The Main Line Strids set the stage for a succession plan and a new round of growth from a King of Prussia perch – RIABiz
MILL VALLEY CA, – February 20th, 2014 – The Strid Wealth Management Group has broken away from Wells Fargo Financial Advisors and brought its assets to Schwab Advisor Services .
The team, founded by Gerald “Zeke” Strid in 2003, includes his two sons, Erik and Paul. The Strids have been plotting their most recent breakaway for two years. The move was languishing until Joe Mooney, Schwab’s Philly-area RIA recruiter, suggested that they make Dynasty Financial Partners part of its plans.
The firm is relaunching under the name Concentus Wealth Advisors and has a complex business plan conceived in part by Dynasty. The new business model involves segmenting into a family office and a classic RIA, both under one brand, catering to high-net-worth investors with $1 million or more in assets. The firm, with 200 clients, also plans to act as a roll-up of sorts by making itself an attractive landing place for other advisors leaving Wall Street environs. King of Prussia sits just off Philadelphia’s exclusive Main Line, a collection of affluent suburban towns. All the Strids live there and draw their clientele largely from that region.
The new venture will be headed by Erik Strid, 44, who says that his firm had always desired independence and chose to go with Wells Fargo’s Profit-Formula program because it allows advisors their own branding and payout based upon their own profit and loss statement. But Erik Strid calls the program “pseudo” because his team remained employees of Well Fargo.
A fair number of advisors have come to a similar conclusion about the not-so-much independent nature of the Wells Fargo program and have turned toward the RIA model, according to Brian Hamburger, principal of MarketCounsel .
“In pretty large numbers we hear from these guys. [Wells Fargo] sold clients on the benefits of independence but the don’t really have the platform.”
Tony Mattera, spokesman for Wells Fargo Advisors, says that Profit Formula was not created by his company though it continues to support it.
“That is actually an older quasi-independent model that pre-dated the establishment in 2001 of our fully independent channel known as FiNet, short for Wells Fargo Advisors Financial Network,” he writes in an e-mail. “It was created many years ago by Wheat First Securities, a predecessor firm, to accommodate advisors who sought a degree of independence without relinquishing the support that comes from being an employee of the firm. We continue to support quite a few Profit Formula advisors who prefer that model, but with the growth of FiNet, we stopped adding new advisors to the Profit Formula program a few years ago.” See: Wells Fargo’s Finet deepens recruiting team, adds regions.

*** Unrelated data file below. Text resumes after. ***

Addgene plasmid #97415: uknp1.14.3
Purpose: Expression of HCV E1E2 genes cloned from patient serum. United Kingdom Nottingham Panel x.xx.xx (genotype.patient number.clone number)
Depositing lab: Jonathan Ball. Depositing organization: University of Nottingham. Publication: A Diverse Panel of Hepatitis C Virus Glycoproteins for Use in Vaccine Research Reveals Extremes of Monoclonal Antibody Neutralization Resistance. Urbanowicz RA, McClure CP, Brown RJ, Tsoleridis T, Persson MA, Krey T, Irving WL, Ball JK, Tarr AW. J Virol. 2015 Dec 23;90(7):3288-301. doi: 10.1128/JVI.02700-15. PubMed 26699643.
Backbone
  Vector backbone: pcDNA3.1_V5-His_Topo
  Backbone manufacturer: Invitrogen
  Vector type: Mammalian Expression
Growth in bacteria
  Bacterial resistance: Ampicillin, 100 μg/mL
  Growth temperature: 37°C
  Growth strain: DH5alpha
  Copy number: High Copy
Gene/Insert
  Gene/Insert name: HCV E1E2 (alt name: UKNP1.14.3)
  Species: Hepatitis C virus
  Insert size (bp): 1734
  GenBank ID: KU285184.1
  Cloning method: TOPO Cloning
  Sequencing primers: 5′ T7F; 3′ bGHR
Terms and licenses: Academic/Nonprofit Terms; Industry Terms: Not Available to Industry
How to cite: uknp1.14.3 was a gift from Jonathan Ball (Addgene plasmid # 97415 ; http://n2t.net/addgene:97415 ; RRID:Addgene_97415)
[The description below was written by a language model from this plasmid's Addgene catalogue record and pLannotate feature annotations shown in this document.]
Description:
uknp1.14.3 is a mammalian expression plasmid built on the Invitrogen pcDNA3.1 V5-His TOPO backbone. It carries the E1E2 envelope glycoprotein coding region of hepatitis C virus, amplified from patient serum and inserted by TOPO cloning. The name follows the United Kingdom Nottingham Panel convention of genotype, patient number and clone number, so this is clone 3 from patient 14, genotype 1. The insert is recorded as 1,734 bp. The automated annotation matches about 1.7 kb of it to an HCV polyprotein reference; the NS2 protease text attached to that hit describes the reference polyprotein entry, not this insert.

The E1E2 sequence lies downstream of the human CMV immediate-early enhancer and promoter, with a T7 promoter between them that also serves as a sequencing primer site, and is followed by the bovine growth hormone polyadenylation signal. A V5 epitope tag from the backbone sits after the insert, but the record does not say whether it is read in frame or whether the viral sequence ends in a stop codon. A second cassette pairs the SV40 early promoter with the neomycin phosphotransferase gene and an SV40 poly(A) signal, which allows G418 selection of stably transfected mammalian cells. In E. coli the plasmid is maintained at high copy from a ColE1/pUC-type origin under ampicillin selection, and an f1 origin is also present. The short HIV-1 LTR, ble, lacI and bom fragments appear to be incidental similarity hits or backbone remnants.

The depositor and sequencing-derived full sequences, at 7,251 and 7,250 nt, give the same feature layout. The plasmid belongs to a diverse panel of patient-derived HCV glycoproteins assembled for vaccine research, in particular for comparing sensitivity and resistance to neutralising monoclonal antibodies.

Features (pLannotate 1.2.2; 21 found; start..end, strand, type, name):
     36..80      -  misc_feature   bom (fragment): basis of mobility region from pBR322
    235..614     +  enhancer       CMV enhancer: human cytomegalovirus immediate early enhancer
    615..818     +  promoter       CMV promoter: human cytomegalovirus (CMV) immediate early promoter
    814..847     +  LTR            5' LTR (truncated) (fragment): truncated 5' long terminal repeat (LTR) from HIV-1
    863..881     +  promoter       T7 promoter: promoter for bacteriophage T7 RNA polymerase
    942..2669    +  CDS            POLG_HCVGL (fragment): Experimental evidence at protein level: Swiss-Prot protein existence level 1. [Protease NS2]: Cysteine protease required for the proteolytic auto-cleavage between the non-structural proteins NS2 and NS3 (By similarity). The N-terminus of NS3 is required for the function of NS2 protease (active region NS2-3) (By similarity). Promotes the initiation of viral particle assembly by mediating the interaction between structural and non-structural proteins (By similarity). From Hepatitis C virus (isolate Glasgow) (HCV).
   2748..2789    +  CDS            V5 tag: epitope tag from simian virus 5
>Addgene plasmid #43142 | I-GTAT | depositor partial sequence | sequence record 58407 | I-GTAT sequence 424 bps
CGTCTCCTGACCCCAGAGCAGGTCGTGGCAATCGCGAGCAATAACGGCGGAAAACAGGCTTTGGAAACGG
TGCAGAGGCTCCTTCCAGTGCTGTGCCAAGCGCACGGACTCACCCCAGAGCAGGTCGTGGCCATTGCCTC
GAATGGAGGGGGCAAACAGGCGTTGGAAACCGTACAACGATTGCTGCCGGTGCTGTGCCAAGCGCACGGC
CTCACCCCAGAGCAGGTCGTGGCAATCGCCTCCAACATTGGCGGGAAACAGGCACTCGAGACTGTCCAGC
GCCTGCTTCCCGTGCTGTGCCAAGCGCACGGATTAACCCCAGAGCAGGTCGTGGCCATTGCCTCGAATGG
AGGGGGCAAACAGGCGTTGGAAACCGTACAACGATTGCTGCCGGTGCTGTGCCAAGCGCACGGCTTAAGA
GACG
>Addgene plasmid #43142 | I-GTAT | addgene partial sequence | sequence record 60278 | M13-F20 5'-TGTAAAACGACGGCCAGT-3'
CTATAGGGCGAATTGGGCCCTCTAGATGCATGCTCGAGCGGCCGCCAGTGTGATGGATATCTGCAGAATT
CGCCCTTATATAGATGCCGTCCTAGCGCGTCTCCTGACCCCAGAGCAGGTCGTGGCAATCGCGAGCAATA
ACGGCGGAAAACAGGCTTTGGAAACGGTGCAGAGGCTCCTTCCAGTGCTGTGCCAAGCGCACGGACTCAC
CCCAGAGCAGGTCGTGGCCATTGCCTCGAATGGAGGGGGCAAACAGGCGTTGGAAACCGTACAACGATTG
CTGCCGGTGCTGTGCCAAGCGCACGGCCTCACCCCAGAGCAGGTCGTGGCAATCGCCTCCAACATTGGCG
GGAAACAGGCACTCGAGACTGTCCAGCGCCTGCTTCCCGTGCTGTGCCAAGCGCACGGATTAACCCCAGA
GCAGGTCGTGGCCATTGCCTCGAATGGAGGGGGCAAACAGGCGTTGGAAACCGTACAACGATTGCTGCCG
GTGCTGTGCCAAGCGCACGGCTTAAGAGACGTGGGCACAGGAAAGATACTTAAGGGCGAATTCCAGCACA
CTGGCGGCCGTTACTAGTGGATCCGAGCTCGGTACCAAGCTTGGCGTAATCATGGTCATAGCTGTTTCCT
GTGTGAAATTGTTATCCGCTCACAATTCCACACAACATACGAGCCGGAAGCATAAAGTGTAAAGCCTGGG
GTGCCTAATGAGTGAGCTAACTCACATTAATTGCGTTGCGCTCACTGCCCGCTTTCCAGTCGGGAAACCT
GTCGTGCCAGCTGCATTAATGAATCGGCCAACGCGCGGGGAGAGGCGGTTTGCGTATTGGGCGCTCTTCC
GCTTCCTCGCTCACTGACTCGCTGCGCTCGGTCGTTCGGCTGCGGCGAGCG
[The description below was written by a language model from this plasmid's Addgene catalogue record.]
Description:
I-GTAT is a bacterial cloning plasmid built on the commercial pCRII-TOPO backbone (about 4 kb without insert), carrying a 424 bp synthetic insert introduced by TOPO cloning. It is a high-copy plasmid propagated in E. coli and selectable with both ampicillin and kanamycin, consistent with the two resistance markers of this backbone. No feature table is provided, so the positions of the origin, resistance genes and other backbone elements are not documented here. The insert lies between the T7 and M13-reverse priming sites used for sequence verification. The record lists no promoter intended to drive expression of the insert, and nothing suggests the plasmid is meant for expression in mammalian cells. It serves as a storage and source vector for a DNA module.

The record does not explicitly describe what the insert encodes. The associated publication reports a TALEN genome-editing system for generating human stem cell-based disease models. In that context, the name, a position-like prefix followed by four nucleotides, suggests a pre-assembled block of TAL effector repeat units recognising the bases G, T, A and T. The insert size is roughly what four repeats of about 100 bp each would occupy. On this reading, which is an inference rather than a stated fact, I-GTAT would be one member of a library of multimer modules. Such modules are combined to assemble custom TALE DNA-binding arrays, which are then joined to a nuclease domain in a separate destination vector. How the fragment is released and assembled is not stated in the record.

Mattera adds that Wells Fargo wishes the Strids well.
Erik Strid says that Schwab got the inside track partially because Joe Mooney, local sales rep for the San Francisco custodian, is the son of the recruiter who originally brought the firm from Merrill Lynch to what was then Wachovia. Mooney also made a move that proved a catalyst for pulling the RIA trigger: “He really introduced us to Dynasty,” Strid says.
Through Dynasty, Concentus will access Envestnet Inc. for performance reporting and Callan Associates Inc. and Wilshire Advisor Solutions for manager research. Concentus will also use eMoney , a technology that it is familiar with because it is similar to the technology used by Wells Fargo’s ENVISION planning software.
Erik Strid adds that Dynasty’s big addition has been in helping to concoct its business plan for growth.
No bright line
Hamburger says that deal looks like a shrewd succession move for the Strids. Patriarch Zeke Strid will be able to work at his own pace under the new RIA — something that might have been more awkward under a wirehouse framework.
“It certainly sets the stage for more opportunities for easing into retirement rather than a bright line [associated with the producer model of a captive broker],” he adds. “In that system, you’re either in or you’re out. They write the rules.”
Erik Strid graduated from Amherst College in 1991, spent a year working with Rittenhouse Capital Management, and joined his dad in 1992. His brother Paul manages the day-to-day operations of the team. After graduating from Georgetown in 1997, Paul spent three years working for Credit Suisse First Boston in New York as an institutional broker and then as director of global equities information technology. Paul joined the Strid Wealth Management Group in 2003. Zeke Strid graduated from Villanova University in 1966 and became a “Circle of Excellence” broker at Merrill Lynch, before leaving to form the Strid Wealth Management Group in 2003. He has devoted much of his time and energy to support Project H.O.M.E, a non-profit outreach program in Philadelphia.
Nathan J. Hayward and Thomas J. Greco are also Concentus team members.